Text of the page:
The KISS principle (acronym for "Keep It Simple, Stupid") states that design simplicity should be a key goal and unnecessary complexity avoided. It serves as a useful principle in a wide array of disciplines, such as software development, animation, photography, engineering, and strategic planning.
Today Google Alerts dumped me into two discussions where OSGi seems to be on the wrong side of the divide regarding the KISS principle. The first is an extensive debate in the [email protected] mailing list, the second is the JSR 277 mailing list.
The Tomcat developers have been asked to osgify their popular web server. This resulted in a discussion that was very interesting to read. Several people seem to have a disdain for the OSGi zealots (which I guess is me) but there seems to be a general uneasiness with this request. However, my key trigger for this blog was that in this discussion I noticed that several people regard OSGi as overly complex and heavy. The JSR 277 discussion raised the same problem from another direction. From the JSR 291 interoperation discussion: "I wanted something in Java that was simpler and cleaner that OSGi-users could leverage if they wanted.". Is OSGi already ossified?
The key problem to decide this question is, as so often the case, requirements. Is Java complex? Hard to answer, if you want to write a "Hello World" it is humongous overkill. If you are writing a large scale web application it is nice to have a solid foundation. The key phrase in the definition of KISS is unnecessary complexity. Complexity is in the eye of the beholder.
First, the OSGi API is very small by any measure. There is only one mandatory package that only has 26 class files, including the security and exception classes. And you can already leverage OSGi without writing Java code. Can you call it intrusive when you can turn a JAR into a bundle by adding one or two manifest lines? All the complexity people complain about is optional. That said, I do agree that even optional things create some kind of conceptual complexity. So maybe there is a lot of cruft in the options?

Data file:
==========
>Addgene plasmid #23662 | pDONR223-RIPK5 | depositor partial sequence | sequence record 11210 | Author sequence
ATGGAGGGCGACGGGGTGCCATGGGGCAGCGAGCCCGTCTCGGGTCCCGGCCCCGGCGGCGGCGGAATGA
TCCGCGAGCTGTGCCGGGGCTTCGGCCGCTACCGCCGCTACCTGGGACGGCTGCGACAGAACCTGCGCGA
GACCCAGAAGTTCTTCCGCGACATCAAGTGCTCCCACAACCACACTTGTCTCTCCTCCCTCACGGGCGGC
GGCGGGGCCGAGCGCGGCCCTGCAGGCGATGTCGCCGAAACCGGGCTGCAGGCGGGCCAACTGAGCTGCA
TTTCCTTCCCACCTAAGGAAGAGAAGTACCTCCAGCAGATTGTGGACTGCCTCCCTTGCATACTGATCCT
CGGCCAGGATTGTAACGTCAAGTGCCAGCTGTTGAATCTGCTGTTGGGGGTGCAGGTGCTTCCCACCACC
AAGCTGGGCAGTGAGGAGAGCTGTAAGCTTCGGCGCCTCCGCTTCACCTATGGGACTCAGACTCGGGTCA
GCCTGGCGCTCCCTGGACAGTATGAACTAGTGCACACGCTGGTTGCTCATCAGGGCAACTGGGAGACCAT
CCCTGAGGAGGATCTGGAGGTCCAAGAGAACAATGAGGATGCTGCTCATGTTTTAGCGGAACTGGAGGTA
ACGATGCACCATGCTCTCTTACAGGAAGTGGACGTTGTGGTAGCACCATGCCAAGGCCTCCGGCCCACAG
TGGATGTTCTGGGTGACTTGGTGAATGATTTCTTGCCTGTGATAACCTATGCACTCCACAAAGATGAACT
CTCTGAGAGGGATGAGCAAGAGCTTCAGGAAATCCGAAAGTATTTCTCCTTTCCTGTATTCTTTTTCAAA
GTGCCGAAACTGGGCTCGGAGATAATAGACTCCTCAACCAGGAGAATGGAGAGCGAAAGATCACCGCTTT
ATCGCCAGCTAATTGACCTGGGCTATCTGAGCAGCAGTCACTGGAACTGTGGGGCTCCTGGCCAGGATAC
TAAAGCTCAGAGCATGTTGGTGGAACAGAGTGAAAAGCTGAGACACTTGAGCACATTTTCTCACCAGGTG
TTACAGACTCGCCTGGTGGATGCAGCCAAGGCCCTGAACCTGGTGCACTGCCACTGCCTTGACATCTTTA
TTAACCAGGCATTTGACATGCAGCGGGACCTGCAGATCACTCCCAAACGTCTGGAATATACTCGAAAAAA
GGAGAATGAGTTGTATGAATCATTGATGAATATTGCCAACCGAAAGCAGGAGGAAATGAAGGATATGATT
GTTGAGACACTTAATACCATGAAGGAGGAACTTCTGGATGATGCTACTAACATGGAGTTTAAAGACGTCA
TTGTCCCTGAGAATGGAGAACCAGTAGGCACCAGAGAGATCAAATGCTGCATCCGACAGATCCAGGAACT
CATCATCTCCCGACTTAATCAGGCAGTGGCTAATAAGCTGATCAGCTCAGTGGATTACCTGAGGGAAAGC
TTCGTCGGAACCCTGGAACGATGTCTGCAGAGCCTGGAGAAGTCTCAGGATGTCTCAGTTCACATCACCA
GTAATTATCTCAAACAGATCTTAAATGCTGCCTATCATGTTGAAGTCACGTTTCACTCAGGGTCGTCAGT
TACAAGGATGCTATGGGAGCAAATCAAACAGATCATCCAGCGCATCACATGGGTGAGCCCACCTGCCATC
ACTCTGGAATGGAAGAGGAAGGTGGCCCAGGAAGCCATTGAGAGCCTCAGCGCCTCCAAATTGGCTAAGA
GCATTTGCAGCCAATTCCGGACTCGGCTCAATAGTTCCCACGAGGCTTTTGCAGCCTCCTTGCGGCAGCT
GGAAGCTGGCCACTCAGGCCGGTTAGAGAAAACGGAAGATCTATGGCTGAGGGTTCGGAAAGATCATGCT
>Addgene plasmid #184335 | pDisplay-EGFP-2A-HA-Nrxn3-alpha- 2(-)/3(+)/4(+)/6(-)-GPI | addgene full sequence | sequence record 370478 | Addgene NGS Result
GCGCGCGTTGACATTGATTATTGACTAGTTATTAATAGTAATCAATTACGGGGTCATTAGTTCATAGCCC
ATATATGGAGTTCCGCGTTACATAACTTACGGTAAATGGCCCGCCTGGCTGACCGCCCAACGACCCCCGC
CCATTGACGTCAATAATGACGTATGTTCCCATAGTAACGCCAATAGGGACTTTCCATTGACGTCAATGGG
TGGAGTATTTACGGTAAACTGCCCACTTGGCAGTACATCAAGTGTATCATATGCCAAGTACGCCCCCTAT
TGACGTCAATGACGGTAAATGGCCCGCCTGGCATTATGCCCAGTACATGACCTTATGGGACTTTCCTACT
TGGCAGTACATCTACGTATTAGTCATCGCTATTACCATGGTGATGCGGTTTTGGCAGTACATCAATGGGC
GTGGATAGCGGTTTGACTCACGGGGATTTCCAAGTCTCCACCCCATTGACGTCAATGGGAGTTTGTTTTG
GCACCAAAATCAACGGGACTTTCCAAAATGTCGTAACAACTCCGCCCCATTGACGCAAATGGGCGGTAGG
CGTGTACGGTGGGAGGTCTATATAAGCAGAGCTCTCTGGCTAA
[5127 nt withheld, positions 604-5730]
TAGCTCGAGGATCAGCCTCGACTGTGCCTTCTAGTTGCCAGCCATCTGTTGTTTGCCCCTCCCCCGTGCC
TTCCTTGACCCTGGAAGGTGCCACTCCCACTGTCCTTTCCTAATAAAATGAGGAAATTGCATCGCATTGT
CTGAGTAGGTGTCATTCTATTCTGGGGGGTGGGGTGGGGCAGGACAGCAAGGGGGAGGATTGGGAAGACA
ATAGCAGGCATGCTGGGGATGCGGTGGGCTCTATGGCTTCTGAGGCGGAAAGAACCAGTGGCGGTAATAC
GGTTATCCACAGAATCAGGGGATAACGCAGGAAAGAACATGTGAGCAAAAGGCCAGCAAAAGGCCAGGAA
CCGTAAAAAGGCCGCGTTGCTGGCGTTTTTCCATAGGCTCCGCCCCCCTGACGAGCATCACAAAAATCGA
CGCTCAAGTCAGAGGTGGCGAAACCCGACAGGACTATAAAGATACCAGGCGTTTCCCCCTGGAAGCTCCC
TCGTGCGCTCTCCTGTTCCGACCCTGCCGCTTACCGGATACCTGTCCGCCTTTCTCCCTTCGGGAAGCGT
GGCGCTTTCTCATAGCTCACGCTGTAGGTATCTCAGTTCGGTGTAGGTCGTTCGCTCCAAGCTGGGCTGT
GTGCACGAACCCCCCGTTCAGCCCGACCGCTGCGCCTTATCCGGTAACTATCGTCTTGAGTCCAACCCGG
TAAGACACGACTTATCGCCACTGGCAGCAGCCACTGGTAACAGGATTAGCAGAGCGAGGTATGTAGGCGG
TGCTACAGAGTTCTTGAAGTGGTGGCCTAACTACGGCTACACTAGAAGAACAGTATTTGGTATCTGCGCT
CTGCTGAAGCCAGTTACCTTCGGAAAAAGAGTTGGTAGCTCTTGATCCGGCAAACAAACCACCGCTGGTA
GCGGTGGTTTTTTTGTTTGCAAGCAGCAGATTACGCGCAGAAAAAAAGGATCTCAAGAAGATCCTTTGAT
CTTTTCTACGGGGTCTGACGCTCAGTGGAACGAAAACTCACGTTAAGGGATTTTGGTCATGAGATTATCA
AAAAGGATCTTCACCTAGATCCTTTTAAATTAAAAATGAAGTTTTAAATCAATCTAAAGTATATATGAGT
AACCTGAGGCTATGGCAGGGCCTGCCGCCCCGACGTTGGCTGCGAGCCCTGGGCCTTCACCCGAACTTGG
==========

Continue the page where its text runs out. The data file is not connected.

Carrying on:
Let us take a feature like import packages which is often considered hard. Most dependency mechanisms like Maven, Ivy, and also the original JSR 277 are based on the Require-Bundle concept. I.e. you declare a dependency on the wrapper.
Wrapper based dependency models are simple to understand for us humans. It would work actually very well in practice if JARs would be highly cohesive and not change their constituent packages over time. Which raises the question: Do you want the woman, or the dress?
We developers have discovered the wonders of refactoring and things do change. OSGi is a module system, it is about being able to change software while not breaking the deployments. Though import packages might be harder to understand initially than Require-Bundle, Import-Package does create more resilient systems because it minimizes coupling. That is why people that have used both systems usually decide to standardize on Import-Package (and bnd makes this quite easy).
Similar to the
uses:directive. In the Tomcat discussion it was stated that the uses directives made the manifest unreadable. It was much nicer to create a manifest by hand, it looked better. I do agree from an aesthetic point of view but who reads a manifest? The manifest is intended to be read by the OSGi Framework. The uses directive is an incredible important concept to maintain classpace consistency when the same class can be loaded multiple times through different class loaders. If you have lived in a world where this model is supported, you understand that uses have a very high value because they minimize runtime problems.
I do not say that OSGi has no unnecessary complexity at all. Obviously, the specification has been evolving over almost ten years. We have to tried to keep it is simple as possible, but we are as fallible as all of us. However, requirements have always come first in OSGi and fulfilling requirements just forbid you to make things too simple because they force you to understand the problem.
Obviously the key question is, are many of these requirements highly specialized cases not useful for the majority. Or are they just solving problems that awaits anybody that ventures into the wonderful land of modularity?